SONIC FABRIC Needs Your Help

Sonic Fabric

via SonicFabric.com

I met Alyce Santoro in 2006, in Brooklyn, not too long before she moved to Marfa, Texas. Filled with curios and the materials of her multimedia artwork, her basement studio made an impression on me as a place of cramped enchantment. I was there to learn about Santoro’s SONIC FABRIC, an equal parts blend polyester and audiocassette tape textile. Tell-tales affixed to sails to gauge the wind and Tibetan prayer flags inspired Santoro to make mixes of her favorite music and then repurpose the audio tape. As she describes it on her website, SONIC FABRIC is “a beautiful, tightly-woven, functional material . . . [I]n 2003 I constructed my first sonic shaman-superhero dress from the panels of fabric, which I came to realize, were actually audible…the fabric retains it’s magnetic properties throughout the weaving process, and when a tape head is dragged along its surface, it emits a garbled, underwater-like sound.”

The alternative material has received plenty of attention over the years, from media outlets to the SONIC FABRIC muumuu commissioned and oft donned by Phish drummer Jon Fishman. Santoro’s Voidness Dress will be included in The Power of Making exhibit that launches in September at the Victoria & Albert Museum.

Santoro is in the process of raising funds with the support of United States Artists. Her hope is that in the next week she will raise enough money to make customized SONIC FABRIC. From the project’s page: “From the beginning the goal has been to share this project with others, to collaborate with fellow musicians and artists, architects, designers, collectors – anyone interested in having sounds, music, wishes, ideas recorded onto tape and woven into versatile, durable, audible fabric that can be used in any imaginable way . . . In exchange for your tax-deductable contribution of $2,000 you will receive 20 yards of SONIC FABRIC recorded with the sounds of your choice.”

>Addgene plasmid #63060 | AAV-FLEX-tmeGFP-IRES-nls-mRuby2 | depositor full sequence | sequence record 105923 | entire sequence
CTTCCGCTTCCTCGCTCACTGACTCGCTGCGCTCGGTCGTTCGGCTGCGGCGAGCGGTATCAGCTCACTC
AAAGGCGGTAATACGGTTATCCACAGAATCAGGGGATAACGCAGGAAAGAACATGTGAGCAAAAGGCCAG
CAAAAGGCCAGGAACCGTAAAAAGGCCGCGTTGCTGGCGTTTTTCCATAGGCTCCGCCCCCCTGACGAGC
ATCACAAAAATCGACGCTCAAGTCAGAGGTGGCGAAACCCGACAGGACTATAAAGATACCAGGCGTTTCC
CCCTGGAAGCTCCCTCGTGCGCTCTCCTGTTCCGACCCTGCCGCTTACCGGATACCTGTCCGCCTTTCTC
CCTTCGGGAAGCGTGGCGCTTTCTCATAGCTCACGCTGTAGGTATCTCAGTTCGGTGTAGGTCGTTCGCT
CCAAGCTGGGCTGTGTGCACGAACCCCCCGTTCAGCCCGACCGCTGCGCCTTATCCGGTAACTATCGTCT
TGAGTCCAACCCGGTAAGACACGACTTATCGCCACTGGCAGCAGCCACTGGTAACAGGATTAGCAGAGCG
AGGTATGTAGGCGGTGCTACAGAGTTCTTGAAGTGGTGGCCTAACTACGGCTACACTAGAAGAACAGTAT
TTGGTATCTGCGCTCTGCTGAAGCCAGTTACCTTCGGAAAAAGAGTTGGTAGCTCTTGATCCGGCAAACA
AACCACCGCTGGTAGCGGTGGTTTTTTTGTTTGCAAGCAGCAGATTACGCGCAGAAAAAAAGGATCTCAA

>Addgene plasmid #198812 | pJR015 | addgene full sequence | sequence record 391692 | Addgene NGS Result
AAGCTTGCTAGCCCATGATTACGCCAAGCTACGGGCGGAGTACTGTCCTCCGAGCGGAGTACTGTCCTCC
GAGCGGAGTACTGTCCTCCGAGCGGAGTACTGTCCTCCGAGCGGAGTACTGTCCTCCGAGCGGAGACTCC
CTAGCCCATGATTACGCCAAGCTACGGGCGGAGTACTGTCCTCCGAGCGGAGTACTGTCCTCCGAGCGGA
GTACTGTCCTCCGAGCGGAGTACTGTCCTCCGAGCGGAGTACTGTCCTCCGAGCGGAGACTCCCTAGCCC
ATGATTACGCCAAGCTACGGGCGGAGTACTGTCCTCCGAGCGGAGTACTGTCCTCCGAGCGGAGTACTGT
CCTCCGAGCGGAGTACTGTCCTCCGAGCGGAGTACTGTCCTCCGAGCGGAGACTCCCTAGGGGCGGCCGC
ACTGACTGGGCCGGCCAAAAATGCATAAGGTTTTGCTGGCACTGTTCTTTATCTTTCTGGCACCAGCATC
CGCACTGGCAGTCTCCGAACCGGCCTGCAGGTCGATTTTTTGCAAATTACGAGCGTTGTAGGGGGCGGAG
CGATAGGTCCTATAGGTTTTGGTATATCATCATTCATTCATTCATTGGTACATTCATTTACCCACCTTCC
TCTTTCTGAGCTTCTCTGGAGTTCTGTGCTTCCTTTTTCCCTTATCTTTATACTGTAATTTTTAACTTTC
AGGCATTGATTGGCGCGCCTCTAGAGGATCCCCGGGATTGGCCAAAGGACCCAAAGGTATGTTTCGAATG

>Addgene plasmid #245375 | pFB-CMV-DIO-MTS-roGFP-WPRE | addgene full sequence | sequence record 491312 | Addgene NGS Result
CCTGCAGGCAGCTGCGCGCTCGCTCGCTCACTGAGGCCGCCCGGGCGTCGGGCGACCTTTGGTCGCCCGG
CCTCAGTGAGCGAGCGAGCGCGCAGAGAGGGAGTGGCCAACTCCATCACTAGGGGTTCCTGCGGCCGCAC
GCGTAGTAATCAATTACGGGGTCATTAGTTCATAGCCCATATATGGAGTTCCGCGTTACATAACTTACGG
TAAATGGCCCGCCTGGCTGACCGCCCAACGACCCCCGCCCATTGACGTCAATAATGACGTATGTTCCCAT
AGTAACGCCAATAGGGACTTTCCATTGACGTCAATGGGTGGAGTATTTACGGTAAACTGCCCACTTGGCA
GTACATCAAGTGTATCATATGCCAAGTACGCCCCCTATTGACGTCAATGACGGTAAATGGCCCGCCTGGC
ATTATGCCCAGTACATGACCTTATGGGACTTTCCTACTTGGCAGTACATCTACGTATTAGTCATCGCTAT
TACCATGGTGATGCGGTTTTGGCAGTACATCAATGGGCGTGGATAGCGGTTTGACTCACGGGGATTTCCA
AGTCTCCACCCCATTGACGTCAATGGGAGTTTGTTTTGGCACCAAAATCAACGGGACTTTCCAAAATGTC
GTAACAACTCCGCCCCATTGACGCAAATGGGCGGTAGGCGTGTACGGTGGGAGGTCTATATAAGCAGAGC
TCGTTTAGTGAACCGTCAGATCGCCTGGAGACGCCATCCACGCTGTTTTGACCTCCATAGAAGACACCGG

Monster fresh

via Monsterfresh

Bands, music lovers and forward-thinking fashionistas could have a lot of fun with this stuff just by wearing a remixed mix tape, like Jon Fishman. And if you pledge now, there are matching funds available, so if your curiosity is piqued, have a gander!


  1. Pingback: The Future In Fashion Developments « Hot Topics & Cool Trends

  2. Pingback: Furniture Design Blog | Maxine Snider | A portal to the design world » SONIC FABRIC: ALYCE SANTORO

  3. By “garbled, underwater-like sound”, I thought they meant a garbled, underwater-like version of the originally recorded sound, but all the YouTube videos suggest it’s just a generic garbled sound that retains no discernable characteristics of the original recording. Which is too bad, as if it’d been the former, that would have been really cool. But given that all Sonic Fabric products sound the same, recording specific audio tracks to it seems pretty pointless.
    A real cool project would be to make a device that can write to an already-woven magnetic fabric. Then you could actually make clothing that plays real music. The 2D shape of the recording media would also add a new dimension to musical composition since it could be played back in multiple directions and infinitely varied paths along the fabric surface rather than just forwards or backwards the way magnetic tape and nearly all recording media are designed to be played.